Cox emerges as dark horse in tightened race for FG nod
THE Fine Gael hierarchy is playing up the chances of Pat Cox or Mairead McGuinness winning the presidential election in an effort to block Gay Mitchell from becoming the party's candidate.
After Avril Doyle pulled out of the presidential race yesterday, Ms McGuinness, Mr Mitchell and Mr Cox are locked in a tight three-way battle for the place on the ticket.
Ms McGuinness's lead has been whittled back to leave her narrowly the favourite, with a late surge from Mr Mitchell, but Mr Cox is still very much the dark horse and thought to be gaining ground.
Environment Minister Phil Hogan posed for photographs with Mr Cox yesterday, but this was dismissed by sources close to the party strategist as "a chance encounter, which should not be interpreted as support for Mr Cox's campaign".
Several party sources said wavering TDs and senators are being contacted by senior Fine Gael figures telling them of a poll showing Mr Cox and Ms McGuinness performing better than Mr Mitchell.
The poll apparently shows Mr Cox and Ms McGuinness securing 22pc of the vote each, with Mr Mitchell behind them on 14pc. "The bottom line is Gay Mitchell and Avril Doyle can't win the presidency but Mairead McGuinness and Pat Cox can. The figures speak for themselves," a senior party source said.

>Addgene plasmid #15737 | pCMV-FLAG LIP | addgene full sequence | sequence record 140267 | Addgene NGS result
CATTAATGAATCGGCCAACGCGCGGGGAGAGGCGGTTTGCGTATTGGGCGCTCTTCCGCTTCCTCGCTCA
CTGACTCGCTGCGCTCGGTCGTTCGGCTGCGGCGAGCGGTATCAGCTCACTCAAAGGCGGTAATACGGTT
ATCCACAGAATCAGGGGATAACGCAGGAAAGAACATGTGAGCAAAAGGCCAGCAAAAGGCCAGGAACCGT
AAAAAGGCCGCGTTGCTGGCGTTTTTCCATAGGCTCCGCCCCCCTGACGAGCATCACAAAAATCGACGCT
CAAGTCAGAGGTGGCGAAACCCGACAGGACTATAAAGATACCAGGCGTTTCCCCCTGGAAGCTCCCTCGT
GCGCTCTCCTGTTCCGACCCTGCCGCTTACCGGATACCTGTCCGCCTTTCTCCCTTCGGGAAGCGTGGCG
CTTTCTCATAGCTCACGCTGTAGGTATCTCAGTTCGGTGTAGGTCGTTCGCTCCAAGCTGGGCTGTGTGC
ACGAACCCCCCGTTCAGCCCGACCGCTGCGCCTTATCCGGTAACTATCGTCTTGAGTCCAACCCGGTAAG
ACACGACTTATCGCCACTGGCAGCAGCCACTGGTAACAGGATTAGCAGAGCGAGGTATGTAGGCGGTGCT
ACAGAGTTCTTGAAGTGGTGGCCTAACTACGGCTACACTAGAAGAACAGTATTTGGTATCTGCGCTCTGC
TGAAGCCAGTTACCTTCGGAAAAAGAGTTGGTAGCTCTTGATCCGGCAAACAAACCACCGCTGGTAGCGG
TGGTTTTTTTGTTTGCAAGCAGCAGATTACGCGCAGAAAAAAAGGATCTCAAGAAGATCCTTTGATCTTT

The circulation of the poll results is viewed as an effort to damage Mr Mitchell.
"The turnips are being manured," a party TD said, in a disparaging description of his party colleagues.
A number of sources said party headquarters was "terrified" of the prospect of Mr Mitchell winning the nomination. "They want Cox and at this stage would be happy with Mairead. But they don't want Gay," a party TD said.
"Cox is climbing. But he was coming from an awful long way back. They are of the view he has the best prospect of winning," a senator said.
"Pat Cox has picked up a fair bit of momentum. My hunch at the moment is the silence of some people is because of how well Cox is doing," a neutral TD said.
After performing poorly, Ms Doyle withdrew from the race. She said she was "unlikely to secure the nomination not withstanding the fact that I retain the support of a sizeable number of the parliamentary party, the National Executive and the councillors nationwide".